Prime Minister Gordon Brown and his allies stand accused of distorting the facts as the parlimentary vote on 42 days detention for terror suspects looms - with church figures joining the critics.
The Church of England's Mission and Public Affairs Unit has emailed information to 646 MPs in the run up to the vote, urging them to vote to preserve civil liberties.
The Rev Dr Malcolm Brown, the C of E's mission and public affairs director, told journalists that "any extension [of the current 28 days] will unacceptably disturb the balance between individual liberty and security needs."
Last night, the director of the well-regarded civil rights group Liberty, Shami Chakrabarti, herself a barrister, accused the government of "sexing up" its dossier of cases which, it alleges, illustrate the need to allow lengthy detention without trial.
The term "sexing up" is one that echoes opponents of the Blair government's case for war in Iraq, subsequently uncovered as faulty and exaggerated.
Ms Chakrabarti said that in some cases Liberty had examined, the evidence sought against terror susupects was actually available within 4 or 12 days.
Senior police chiefs have backed the 42 day plan, but others within the force have deep unease - and the British government has been strongly criticised for its proposal by lawyers and judges, ex-PM John Major, the opposition parties, human rights groups, senior European politicians, religious and secular figures, diplomats and academics.
The Director of Public Prosecutions has also expressed unease over the 'safeguards' the government says it is incorporating.
Jonathan Evans, head of the security service MI5, said the organisation was not best placed to advise because it was not responsible for prosecutions or criminal investigations.
Scotland's Lord Advocate Eilish Angiolini told the BBC she was "not aware of any case [since 2000] where an extension of the period beyond 28 days would have been required".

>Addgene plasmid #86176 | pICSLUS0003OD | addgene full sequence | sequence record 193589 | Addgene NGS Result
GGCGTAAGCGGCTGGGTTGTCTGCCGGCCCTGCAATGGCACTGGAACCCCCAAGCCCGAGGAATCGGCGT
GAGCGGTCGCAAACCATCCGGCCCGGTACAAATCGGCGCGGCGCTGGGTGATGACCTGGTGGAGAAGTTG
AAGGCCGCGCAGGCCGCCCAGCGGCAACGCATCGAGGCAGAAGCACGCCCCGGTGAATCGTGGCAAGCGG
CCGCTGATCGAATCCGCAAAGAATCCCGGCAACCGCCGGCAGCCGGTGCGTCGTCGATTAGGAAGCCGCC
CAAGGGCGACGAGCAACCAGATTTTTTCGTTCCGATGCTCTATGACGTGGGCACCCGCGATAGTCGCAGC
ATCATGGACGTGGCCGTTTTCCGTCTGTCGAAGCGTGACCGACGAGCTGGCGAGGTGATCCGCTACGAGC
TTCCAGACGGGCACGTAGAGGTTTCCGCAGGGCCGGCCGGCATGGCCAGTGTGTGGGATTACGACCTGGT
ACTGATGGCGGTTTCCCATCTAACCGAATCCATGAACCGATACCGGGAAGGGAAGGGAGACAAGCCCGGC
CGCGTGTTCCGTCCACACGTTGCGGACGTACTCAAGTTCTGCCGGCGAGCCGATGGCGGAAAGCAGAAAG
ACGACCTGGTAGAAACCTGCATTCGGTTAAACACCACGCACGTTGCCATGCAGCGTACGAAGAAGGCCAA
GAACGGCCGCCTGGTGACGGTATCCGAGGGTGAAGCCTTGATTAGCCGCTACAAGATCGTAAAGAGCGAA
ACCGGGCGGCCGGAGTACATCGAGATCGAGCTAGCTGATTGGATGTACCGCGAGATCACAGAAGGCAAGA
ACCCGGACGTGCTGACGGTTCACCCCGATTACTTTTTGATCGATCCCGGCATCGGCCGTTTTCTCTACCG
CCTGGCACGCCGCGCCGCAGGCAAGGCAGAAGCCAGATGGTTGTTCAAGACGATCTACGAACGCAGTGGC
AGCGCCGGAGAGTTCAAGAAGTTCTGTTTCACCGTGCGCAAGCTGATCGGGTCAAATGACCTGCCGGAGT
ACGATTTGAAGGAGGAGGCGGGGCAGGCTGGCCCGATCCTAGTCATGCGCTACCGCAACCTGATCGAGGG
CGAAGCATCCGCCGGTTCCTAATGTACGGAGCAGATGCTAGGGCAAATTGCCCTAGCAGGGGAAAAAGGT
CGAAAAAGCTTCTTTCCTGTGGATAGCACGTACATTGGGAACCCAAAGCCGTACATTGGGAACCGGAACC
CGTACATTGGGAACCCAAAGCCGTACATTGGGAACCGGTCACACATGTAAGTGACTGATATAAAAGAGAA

Critics say that Gordon Brown, under massive pressure domestically, is using the vote as a "political virility symbol", applying huge pressure on rebel Labour MPs and offering concessions on bills and government attention to pet projects in exchange for votes.
As it is, he may have to rely on Democratic Unionist Party botes from Northern Ireland to win. Civil libertarians have vowed to campaign on.
Simon Barrow, co-director of the religion and society think tank Ekklesia said today: "The case against lengthy detention without trial, on both civil rights and security grounds, is very strong indeed. The way to combat violent extremism is not through clamping down on basic legal and human rights."
He added: "The government will bring shame on itself if it 'wins' this vote. People of all faith and none are united in wanting to see fairness as the founadtion of a just and free society. The 42 day plan compromises that badly."
The parliamentary vote will take place at about 1800 BST. Frantic lobbying on all sides is likely to continue throughout the day.
MPs have been briefed on the position taken by the Church of England in advance of the debate in the House of Commons today.
The Church says the various “concessions” or adjustments to the proposal offered by the government in recent weeks have not addressed the central concerns expressed by the General Synod when it debated the subject, in February 2008.
The C of E's ruling body said: “We believe that a convincing case for the extension of the maximum period of detention without charge beyond 28 days has not been made out. This central point has not been addressed in the various 'concessions' or adjustments to the proposal offered by the Government in recent weeks. We believe that any extension beyond 28 days will unacceptably disturb the balance between the liberty of the individual and the needs of national security.”